Saturday, August 1, 2015

Bio #38 - A New Home in England

Next morning we were called at seven, and taken after breakfast to the railway station. I got into the wrong queue and was rescued just in time to catch my right train, at 9 a.m., to Huddersfield, Yorkshire. These trains were so tiny compared to the Canadian trains, little compartments with seats facing each other. In this compartment was an old couple who were very nice, and we had an interesting visit. They got off before me. When I got to Huddersfield, Bill Livingstone was there to meet me. After seeing to my luggage, Bill drove us up to 324 Newsome Road, to his sister and mother's home. This was to be my home for the next ten months, and all three made me very welcome.

The grass was so beautifully green, this first day of November, such a surprise after all the snow I'd left behind; the St. Lawrence (river) was frozen when we left Canada. But the green grass was so unexpected, and it was a sunny day, so my first impressions of England were favorable. I just loved it.

Bill, who brought me from the station, was Ron's best friend, and at the time was off work with sciatica. However, he helped with my stuff and was a good friend. Mrs. Livingstone was a lovely person, and a real mother, who raised a daughter, Jean, and four sons, David, George, Don, and Bill, after her husband died suddenly.
Ron (left) and Bill beside him, 1940s.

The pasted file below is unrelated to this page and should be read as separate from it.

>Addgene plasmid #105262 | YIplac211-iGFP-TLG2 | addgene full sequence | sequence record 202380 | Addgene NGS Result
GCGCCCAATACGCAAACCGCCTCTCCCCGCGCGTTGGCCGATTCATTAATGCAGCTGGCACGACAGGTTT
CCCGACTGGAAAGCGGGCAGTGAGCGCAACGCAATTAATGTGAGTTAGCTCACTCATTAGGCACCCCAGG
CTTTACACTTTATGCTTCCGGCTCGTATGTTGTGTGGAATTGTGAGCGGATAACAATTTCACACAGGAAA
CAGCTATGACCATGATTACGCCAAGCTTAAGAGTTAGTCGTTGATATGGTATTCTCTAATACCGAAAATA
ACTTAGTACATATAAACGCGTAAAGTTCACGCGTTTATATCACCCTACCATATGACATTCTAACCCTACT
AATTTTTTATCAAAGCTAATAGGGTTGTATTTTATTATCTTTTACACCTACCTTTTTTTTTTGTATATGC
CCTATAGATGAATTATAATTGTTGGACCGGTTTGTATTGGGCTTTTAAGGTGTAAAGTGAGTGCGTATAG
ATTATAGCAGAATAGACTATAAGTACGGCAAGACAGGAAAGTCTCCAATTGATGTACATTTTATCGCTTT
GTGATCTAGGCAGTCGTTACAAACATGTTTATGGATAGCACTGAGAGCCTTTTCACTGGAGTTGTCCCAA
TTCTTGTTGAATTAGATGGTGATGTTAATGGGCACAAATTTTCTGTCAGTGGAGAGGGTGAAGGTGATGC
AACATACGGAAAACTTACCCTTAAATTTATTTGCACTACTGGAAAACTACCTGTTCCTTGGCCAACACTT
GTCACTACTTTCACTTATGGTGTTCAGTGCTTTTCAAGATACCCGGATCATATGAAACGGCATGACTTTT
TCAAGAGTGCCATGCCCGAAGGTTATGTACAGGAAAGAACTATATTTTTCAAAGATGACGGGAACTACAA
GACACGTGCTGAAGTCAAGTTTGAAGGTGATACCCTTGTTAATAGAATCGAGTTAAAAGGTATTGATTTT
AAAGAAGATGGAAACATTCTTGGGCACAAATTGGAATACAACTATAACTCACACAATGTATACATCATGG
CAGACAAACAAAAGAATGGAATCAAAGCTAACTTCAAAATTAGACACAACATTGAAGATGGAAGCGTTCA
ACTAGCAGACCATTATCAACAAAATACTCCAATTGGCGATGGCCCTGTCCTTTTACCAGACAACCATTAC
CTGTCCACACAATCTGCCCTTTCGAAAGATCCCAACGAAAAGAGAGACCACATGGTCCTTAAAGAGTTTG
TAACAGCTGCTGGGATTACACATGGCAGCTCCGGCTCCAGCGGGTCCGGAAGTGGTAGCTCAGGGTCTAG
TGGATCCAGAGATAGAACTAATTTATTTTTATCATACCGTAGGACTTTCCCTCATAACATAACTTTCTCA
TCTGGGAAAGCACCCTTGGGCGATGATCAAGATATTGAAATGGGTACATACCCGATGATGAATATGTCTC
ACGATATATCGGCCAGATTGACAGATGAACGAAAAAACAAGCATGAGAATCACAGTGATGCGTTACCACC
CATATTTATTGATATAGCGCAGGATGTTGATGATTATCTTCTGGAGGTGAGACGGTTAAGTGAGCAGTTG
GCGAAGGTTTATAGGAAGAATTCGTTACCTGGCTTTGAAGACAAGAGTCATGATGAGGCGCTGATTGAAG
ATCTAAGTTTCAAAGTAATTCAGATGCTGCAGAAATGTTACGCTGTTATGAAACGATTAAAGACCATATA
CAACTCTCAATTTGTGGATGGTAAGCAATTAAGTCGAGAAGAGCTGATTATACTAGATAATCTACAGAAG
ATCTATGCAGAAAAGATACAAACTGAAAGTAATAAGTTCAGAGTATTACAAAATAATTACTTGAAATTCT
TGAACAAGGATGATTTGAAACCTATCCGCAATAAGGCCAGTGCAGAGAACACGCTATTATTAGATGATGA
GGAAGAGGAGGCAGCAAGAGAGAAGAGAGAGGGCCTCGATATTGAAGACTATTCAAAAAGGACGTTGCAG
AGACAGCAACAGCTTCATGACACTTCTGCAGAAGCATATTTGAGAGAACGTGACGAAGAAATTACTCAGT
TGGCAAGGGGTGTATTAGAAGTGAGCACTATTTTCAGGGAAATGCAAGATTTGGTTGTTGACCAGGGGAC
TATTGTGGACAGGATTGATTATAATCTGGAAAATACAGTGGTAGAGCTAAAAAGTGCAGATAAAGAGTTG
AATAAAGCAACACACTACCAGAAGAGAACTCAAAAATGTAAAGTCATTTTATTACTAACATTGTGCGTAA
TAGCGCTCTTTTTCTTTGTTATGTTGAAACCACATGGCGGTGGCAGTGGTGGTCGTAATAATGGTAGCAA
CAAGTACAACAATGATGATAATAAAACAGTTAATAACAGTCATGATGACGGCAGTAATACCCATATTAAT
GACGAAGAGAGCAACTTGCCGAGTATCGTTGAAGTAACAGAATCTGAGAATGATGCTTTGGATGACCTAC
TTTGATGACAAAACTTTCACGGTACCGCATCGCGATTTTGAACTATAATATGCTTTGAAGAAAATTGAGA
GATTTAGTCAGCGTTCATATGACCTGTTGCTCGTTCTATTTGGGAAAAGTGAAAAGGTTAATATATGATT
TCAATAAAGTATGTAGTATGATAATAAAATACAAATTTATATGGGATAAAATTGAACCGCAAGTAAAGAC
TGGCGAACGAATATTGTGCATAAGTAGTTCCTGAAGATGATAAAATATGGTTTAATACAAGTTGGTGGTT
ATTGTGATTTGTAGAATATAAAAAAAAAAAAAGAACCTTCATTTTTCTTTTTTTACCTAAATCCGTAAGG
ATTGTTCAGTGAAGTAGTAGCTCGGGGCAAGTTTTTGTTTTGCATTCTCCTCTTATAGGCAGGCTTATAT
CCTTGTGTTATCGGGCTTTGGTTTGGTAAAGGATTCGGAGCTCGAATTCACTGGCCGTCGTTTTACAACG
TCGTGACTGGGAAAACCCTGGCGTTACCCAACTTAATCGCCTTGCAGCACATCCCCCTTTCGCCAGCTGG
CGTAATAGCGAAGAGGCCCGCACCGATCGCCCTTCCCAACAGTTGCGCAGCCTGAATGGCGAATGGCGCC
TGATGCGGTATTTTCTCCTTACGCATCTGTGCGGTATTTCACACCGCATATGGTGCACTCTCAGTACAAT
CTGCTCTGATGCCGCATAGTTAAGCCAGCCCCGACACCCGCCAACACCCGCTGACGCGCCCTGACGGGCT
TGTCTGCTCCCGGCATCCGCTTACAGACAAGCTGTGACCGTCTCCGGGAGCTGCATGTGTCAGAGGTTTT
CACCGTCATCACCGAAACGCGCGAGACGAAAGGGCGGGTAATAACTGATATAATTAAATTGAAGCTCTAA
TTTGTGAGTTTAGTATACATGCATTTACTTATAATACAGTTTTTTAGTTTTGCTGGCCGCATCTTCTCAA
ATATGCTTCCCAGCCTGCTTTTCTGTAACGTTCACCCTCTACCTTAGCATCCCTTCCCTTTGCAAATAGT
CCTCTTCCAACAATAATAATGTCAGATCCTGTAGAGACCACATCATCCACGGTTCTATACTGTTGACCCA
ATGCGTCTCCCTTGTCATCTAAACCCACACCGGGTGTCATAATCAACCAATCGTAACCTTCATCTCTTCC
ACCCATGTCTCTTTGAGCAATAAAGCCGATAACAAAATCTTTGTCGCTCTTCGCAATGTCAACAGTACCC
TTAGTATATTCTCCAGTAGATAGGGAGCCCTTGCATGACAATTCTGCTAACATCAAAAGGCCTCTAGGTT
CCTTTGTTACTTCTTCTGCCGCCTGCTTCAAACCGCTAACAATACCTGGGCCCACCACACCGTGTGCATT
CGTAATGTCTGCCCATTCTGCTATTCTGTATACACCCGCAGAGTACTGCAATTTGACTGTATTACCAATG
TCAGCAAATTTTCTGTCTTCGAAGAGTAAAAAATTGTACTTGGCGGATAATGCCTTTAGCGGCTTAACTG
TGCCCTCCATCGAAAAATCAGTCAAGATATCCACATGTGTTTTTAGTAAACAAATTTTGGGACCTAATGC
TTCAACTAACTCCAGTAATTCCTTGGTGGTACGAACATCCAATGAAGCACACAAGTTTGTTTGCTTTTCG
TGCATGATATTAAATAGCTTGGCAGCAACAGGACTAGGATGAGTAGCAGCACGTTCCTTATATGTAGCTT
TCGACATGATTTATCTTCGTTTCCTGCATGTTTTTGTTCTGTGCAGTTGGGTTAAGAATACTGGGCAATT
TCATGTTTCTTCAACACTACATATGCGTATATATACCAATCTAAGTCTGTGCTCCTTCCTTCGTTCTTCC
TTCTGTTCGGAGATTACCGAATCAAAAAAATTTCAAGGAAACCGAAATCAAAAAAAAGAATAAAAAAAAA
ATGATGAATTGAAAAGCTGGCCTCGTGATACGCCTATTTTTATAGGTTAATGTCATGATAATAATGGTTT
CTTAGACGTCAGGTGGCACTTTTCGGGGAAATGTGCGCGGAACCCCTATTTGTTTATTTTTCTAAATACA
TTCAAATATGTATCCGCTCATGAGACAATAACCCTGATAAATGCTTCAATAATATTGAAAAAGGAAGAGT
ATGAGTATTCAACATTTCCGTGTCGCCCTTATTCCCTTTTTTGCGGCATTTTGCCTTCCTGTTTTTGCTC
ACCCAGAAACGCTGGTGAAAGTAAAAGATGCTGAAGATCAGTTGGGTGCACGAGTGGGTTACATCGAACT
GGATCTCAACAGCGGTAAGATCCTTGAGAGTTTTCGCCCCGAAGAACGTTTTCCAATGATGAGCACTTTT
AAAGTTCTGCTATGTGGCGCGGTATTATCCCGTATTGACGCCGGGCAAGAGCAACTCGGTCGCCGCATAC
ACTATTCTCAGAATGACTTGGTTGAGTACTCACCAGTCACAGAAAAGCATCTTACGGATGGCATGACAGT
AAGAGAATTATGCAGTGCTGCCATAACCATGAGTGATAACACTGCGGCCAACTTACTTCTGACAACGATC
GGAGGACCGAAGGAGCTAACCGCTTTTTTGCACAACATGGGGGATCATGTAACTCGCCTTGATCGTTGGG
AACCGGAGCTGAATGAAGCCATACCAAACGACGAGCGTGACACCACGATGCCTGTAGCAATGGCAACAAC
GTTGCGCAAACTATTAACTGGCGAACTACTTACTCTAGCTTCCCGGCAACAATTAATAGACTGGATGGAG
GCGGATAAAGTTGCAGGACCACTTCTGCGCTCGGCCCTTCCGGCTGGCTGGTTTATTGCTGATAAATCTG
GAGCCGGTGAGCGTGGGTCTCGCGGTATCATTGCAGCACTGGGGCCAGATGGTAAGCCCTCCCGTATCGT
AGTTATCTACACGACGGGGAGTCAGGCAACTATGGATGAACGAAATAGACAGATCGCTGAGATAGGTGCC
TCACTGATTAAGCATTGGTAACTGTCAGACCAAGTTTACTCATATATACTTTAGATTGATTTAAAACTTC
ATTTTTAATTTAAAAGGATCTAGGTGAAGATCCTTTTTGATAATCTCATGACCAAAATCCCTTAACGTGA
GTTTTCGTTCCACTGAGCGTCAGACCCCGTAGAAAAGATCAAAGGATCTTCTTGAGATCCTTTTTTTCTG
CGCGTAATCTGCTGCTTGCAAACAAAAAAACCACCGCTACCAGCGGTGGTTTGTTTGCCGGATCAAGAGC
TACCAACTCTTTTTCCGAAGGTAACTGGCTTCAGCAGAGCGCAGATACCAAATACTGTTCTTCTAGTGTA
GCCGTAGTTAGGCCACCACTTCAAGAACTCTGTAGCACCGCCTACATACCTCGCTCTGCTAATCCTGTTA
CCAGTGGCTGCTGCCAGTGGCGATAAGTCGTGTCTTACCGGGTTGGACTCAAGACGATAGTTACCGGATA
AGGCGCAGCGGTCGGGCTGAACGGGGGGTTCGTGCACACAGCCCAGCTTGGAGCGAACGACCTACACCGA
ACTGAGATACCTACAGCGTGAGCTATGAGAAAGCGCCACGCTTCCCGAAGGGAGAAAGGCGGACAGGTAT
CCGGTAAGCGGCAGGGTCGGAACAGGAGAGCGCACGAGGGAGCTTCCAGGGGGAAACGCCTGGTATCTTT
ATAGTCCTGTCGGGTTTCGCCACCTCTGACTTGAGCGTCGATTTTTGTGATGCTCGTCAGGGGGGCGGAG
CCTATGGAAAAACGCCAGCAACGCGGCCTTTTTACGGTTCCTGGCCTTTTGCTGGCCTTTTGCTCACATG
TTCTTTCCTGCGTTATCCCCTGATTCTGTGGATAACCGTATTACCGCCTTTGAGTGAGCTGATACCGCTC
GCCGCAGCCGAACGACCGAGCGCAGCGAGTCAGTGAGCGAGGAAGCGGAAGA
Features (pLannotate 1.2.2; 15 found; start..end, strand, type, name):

When I got to 324, Jean was away on holiday at Whitby and I didn't meet her for a few days, but when we did get acquainted we enjoyed each other's company. Jean was headmistress of an infant's school (nursery school) while Bill was a machinist.

While I am writing this part in 1976, Jean is here, on her third holiday with us and we are all having a good time. She is a very interesting person and has travelled around the world a lot. It's good to see her again, and she is on her way to New Zealand and Australia, then home to England via Africa. Some trip, eh?
Letty and Jean in 1976, Calgary, Alberta, Canada
My father, Letty's husband Ron, had a difficult childhood. His mother died when he was only eight, of tuberculosis, and his father remarried a woman who became the stereotypical evil step-mother. She evicted my father from the family home when he was only fourteen, and from there on he had to survive on his own. His father died when Ron was eighteen. Travelling north in search of work, he encountered the Livingstone family who took him in and became his surrogate family. All the generation Letty knew are gone, but I am still in touch with Bill's son-in-law and grandsons, who are grown men, still living in Huddersfield. I consider them family.